Brussels with chorizo from Gino’s Italian Family Adventure: Easy Recipes the Whole Family will Love by Gino D’Acampo (published by Bloomsbury). Haarala Hamilton/PA.

By Ella Walker

Brussels sprouts have had it rough. Horrifically mistreated throughout the Seventies, Eighties and Nineties, for too long we threw them into boiling water and left them to wilt, stew and practically dissolve.

In the process, generations have grown up thinking sprouts are disgusting, an inedible hell only to be endured on Christmas Day.

“I still have nightmares now, watching my mum on Christmas Eve criss-crossing the bottom of the sprouts,” remembers chef Gordon Ramsay. “The minute she blanched them they blew up – all the leaves had separated.”

We’ve moved on now though, haven’t we? In recent years the much-maligned, iron-packed brassica has had something of a renaissance amongst celebrity chefs, cookbooks, restaurants and, increasingly, home kitchens. It has slowly been discovered that they don’t need to be boiled to smithereens. They can be fried! Roasted! Shredded! Eaten raw in a salad! Who knew?!

With one foot in tradition, Ramsay will admittedly still part-blanch his sprouts – but then he’ll “roast them with the most amazing, caramelised shallots, and finish with pancetta”.

“The great thing about sprouts is that you can cook them in lots of different ways,” says Lucy Brazier, author of Christmas At River Cottage, who also blanches them. “What you need to do is cook them at the last minute, just before you’re about to eat them – chuck them into boiling water and do a couple of minutes, so they start to soften but not go too soggy. And then if I’m doing them with chestnuts, I’ll stick them in a pan with the chestnuts, and fry them off for a couple of minutes as well, so you get some nice crispy edges.”

Chef James Martin also appreciates sprouts with chestnuts, as well as crispy bacon, “thinly sliced with a little bit of cream, and then sweat it off in a pan with a touch of butter” – butter being the focus of his latest cookbook of the same name.

Gino D’Acampo – whose new cookbook is Gino’s Italian Family Adventure – brings his Italian sensibilities to Brussels. “We make them with garlic, chilli, toasted breadcrumbs on top – absolutely delicious,” he says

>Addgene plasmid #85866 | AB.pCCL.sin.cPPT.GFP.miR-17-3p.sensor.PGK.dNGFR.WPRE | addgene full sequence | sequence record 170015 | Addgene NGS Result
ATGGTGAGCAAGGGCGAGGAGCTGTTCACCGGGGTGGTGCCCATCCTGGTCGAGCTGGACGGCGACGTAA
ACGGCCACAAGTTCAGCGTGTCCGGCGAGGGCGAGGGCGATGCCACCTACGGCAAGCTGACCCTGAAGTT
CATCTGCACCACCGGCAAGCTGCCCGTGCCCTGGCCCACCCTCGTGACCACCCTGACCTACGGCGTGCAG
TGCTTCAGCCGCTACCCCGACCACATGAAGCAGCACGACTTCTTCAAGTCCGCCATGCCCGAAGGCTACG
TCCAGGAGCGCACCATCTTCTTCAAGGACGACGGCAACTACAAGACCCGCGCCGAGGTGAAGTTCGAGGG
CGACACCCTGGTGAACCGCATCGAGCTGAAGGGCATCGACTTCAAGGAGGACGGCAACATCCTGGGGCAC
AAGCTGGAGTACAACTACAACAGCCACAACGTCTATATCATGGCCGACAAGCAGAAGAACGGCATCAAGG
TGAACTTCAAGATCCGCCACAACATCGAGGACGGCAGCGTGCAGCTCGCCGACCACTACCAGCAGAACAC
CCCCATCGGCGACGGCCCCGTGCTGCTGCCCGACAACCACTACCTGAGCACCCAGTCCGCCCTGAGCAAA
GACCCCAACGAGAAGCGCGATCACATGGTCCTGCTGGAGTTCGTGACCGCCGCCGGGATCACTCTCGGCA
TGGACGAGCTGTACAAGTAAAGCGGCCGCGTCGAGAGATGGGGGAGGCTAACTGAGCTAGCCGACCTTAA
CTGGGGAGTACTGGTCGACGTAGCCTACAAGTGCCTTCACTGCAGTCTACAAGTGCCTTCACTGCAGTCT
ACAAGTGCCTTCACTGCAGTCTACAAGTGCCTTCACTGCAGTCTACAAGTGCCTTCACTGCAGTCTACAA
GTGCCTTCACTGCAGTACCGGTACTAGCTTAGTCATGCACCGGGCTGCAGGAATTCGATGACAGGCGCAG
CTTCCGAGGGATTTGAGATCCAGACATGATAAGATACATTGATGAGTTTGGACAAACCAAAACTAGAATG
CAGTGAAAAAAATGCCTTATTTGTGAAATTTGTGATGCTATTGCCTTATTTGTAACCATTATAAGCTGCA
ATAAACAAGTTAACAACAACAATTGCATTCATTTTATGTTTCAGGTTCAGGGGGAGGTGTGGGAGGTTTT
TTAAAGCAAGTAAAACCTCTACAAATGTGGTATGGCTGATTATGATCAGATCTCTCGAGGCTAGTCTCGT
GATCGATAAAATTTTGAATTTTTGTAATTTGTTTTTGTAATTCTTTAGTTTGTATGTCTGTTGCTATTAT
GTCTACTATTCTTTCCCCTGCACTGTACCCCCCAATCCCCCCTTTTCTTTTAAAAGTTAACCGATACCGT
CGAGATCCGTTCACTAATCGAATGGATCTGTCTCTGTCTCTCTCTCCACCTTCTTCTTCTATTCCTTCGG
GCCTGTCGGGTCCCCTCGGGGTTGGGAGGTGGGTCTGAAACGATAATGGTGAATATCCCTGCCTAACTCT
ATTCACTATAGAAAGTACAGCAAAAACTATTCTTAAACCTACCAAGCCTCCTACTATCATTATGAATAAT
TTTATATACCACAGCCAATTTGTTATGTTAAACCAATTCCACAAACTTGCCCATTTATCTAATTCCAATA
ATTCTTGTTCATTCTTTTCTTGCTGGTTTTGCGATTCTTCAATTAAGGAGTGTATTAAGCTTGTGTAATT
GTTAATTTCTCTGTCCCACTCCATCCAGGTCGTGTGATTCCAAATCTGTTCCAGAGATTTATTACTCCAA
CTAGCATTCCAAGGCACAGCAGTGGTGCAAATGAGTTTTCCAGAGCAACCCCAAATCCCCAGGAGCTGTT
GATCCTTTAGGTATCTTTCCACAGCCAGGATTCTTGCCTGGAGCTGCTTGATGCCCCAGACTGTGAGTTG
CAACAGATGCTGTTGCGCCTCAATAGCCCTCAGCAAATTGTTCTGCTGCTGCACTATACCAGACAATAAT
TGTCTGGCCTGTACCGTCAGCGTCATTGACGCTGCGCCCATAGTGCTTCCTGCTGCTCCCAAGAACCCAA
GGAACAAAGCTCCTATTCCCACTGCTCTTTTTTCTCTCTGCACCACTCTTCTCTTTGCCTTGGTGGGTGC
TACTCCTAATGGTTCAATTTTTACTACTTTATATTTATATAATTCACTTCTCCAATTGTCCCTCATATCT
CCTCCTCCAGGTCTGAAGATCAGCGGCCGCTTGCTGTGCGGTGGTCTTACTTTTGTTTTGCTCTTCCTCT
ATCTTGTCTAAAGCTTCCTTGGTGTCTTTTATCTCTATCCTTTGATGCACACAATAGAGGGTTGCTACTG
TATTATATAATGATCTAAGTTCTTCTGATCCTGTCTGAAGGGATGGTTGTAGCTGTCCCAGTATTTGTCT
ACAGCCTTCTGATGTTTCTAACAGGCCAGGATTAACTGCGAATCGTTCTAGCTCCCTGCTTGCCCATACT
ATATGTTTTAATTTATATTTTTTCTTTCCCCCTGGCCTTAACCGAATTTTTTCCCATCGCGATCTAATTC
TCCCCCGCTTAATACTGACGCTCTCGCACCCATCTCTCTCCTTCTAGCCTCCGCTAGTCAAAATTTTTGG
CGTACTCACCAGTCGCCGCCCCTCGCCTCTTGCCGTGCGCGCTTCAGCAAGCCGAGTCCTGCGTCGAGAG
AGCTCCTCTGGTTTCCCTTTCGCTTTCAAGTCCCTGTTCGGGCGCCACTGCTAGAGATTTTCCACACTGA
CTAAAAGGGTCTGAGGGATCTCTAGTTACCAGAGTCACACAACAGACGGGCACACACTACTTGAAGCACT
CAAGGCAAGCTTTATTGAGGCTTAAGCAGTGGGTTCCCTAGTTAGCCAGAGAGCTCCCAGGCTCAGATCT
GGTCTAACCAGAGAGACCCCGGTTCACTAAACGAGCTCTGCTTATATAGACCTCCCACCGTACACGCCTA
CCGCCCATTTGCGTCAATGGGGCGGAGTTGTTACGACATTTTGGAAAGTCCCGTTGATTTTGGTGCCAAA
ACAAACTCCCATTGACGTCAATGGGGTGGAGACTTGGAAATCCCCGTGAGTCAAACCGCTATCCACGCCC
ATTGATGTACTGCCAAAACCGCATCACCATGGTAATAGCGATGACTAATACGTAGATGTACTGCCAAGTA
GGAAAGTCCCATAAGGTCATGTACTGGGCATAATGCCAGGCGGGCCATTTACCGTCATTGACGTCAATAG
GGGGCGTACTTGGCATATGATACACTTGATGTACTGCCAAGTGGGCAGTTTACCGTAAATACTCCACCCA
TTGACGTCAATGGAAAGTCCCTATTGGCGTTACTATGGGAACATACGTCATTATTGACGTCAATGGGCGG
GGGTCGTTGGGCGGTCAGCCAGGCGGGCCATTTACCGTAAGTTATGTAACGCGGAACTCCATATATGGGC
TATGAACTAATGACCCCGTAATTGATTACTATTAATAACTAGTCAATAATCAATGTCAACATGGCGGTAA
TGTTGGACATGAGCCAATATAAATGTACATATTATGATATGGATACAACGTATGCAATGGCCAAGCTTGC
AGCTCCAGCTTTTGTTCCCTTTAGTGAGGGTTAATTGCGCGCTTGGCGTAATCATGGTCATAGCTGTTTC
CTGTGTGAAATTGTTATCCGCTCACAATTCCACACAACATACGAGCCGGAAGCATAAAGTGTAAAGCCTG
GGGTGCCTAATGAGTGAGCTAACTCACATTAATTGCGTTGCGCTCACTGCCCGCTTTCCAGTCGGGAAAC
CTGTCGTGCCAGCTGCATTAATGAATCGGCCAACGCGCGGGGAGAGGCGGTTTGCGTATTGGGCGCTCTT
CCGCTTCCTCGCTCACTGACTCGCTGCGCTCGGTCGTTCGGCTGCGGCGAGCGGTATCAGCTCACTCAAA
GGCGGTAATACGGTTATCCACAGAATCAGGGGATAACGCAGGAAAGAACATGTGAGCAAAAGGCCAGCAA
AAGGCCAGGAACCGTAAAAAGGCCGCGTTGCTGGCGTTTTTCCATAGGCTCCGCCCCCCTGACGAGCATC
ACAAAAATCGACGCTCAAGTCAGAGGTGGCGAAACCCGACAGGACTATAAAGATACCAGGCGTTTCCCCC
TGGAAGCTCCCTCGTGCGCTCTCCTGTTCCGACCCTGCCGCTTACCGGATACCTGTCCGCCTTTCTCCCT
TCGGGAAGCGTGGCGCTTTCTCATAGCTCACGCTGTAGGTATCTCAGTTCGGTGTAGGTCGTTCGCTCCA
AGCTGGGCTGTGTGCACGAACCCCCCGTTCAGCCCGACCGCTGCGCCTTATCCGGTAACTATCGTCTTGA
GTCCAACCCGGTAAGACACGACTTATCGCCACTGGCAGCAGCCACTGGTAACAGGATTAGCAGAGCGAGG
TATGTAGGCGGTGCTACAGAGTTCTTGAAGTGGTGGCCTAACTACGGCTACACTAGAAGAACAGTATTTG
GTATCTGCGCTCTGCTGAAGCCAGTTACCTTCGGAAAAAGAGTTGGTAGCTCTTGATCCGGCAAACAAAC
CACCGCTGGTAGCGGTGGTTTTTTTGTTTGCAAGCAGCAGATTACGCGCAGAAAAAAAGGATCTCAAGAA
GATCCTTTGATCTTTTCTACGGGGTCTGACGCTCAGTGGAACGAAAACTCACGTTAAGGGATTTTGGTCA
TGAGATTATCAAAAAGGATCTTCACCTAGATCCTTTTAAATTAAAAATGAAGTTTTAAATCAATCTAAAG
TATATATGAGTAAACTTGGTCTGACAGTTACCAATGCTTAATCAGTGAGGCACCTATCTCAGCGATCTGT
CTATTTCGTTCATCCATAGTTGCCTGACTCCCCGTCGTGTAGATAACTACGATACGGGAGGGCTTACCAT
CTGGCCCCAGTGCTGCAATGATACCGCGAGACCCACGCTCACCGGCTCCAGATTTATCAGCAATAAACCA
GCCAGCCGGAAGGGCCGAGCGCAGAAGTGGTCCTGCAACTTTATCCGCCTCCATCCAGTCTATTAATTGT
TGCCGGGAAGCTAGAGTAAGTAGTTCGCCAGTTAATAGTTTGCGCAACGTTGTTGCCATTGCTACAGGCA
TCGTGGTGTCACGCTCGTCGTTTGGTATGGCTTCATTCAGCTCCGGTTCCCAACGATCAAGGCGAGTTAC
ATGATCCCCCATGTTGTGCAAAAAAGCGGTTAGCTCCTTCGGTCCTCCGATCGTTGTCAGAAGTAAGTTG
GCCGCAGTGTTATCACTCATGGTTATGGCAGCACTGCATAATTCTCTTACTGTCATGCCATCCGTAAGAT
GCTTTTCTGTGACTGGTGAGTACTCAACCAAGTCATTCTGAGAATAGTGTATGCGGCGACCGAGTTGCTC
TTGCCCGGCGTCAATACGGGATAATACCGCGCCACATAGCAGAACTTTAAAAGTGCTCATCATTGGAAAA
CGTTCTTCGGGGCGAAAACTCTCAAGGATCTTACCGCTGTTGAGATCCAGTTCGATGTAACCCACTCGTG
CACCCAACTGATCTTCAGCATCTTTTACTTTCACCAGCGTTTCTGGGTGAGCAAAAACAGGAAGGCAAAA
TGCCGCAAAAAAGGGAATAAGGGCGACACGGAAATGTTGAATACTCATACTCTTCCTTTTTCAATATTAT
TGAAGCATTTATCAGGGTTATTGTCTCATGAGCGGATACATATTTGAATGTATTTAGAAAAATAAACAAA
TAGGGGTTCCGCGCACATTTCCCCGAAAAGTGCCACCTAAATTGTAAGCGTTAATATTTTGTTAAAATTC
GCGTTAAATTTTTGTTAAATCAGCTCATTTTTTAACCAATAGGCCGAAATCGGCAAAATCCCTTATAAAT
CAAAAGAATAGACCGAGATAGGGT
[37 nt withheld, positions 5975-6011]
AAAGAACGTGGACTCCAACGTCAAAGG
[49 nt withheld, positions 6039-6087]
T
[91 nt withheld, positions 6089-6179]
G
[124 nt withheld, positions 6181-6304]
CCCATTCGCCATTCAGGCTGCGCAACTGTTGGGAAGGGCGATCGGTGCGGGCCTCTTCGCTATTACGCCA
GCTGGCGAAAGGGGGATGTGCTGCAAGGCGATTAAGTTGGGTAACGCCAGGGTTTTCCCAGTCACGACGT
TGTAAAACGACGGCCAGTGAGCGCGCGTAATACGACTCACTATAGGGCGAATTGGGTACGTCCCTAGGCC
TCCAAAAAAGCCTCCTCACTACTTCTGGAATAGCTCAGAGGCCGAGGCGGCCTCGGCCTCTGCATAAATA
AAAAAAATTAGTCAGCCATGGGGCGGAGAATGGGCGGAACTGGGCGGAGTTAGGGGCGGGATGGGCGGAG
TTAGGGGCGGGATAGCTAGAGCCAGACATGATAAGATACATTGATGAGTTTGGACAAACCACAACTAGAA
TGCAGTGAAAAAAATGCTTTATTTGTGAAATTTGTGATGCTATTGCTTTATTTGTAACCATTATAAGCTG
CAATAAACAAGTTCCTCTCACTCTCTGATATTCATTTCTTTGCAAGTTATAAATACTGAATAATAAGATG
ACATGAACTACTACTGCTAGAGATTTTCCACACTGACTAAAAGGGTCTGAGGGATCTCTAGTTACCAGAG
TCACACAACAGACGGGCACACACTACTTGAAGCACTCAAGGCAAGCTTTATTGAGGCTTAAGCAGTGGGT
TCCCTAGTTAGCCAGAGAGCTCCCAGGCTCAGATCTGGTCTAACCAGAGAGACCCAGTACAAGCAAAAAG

So this winter, fully acquaint yourself with the many wonderful facets of the humble Brussels sprout, and release your taste buds from the memory of mushy boiled ones. There’s much more to them than that.



Gino D’Acampo’s Brussels Sprouts and Chorizo

Serves 4 as a side dish


4tbsp olive oil

1 large onion, finely chopped

1⁄2tsp chilli flakes

150g chorizo, finely chopped

500g Brussels sprouts, trimmed, then par-boiled for 5 minutes

3tbsp maple syrup

Fine sea salt


Pour the olive oil into a shallow saucepan and set over a high heat. Add the onion and chilli and fry for three minutes, stirring occasionally with a wooden spoon. Add the chorizo and continue to fry for a further eight minutes, stirring occasionally.

Pour in the par-boiled and well-drained Brussels sprouts, then add the maple syrup and a pinch of salt. Reduce the heat to medium and fry for four minutes, stirring occasionally. So quick and easy, but the flavours together are amazing.


Savoury Bread Pudding with Cheesy Sprouts from The Complete Vegetable Cookbook: A Seasonal, Zero-waste Guide to Cooking with Vegetables by James Strawbridge. James Strawbridge/DK/PA.

James Sawbridge’s Savoury Bread Pudding with Cheesy Sprouts

Serves 4


50g (1¾oz) butter

1tbsp plain flour

75ml (2½fl oz) white wine

200ml (7fl oz) double cream

1tsp wholegrain mustard

½tsp ground nutmeg

½tsp celery salt

150g (5½oz) mature Cheddar, grated

350g (12oz) sprouts, halved

2 slices of sourdough, toasted


Preheat the oven to 220C. Melt the butter in a saucepan and stir in the flour. Mix into a basic roux base and then slacken it with the white wine.

Continue to stir the roux while adding in the cream, mustard, nutmeg, and celery salt, then cook over a low heat for three to four minutes until velvety and smooth.

Add the cheese and allow to melt, then remove the pan from the heat.

Steam the sprouts for four minutes, then add them to the cheese sauce with torn pieces of the toasted sourdough. Pour the mixture into a small casserole dish and bake in the oven for 15–20 minutes, until the cheese sauce is golden and the edges have started to crisp.


Vegan Smashed Brussels

Makes 1 tray


300–400g (10½–14 oz) Brussels sprouts

Olive oil, for cooking

Sprinkle of white sesame seeds

Salt and pepper, to taste

For the garlic mayonnaise:

100g (3½ oz/½ cup) plant mayonnaise

1 garlic clove, grated

Juice of ½ a lemon

Salt and pepper, to taste


Preheat the oven to 220C.

Peel the outer layer of the sprouts and give them a good wash. Bring a large saucepan of salted water to the boil, add the sprouts and parboil for 10 minutes until semi-soft. Drain well.

Line a large baking tray with baking parchment, then spread the Brussels sprouts over the parchment. Make sure the sprouts have enough space in between and flatten them with the palm of your hand or the bottom of a drinking glass until they are as flat as possible. Soak up any excess water with paper towel.

Drizzle the sprouts with olive oil and a generous sprinkling of salt and sesame seeds, then pop in the oven for 10–15 minutes until brown.

Remove the tray from the oven, turn the sprouts, sprinkle with more sesame seeds and pop back in the oven for a further 10 minutes. You want the sprouts to be golden and crispy!

While the sprouts are cooking, mix all the ingredients for the mayonnaise together in a bowl and set aside.

Once the sprouts are golden, remove from the oven and eat immediately while they are super crispy, dipping them in garlic mayo.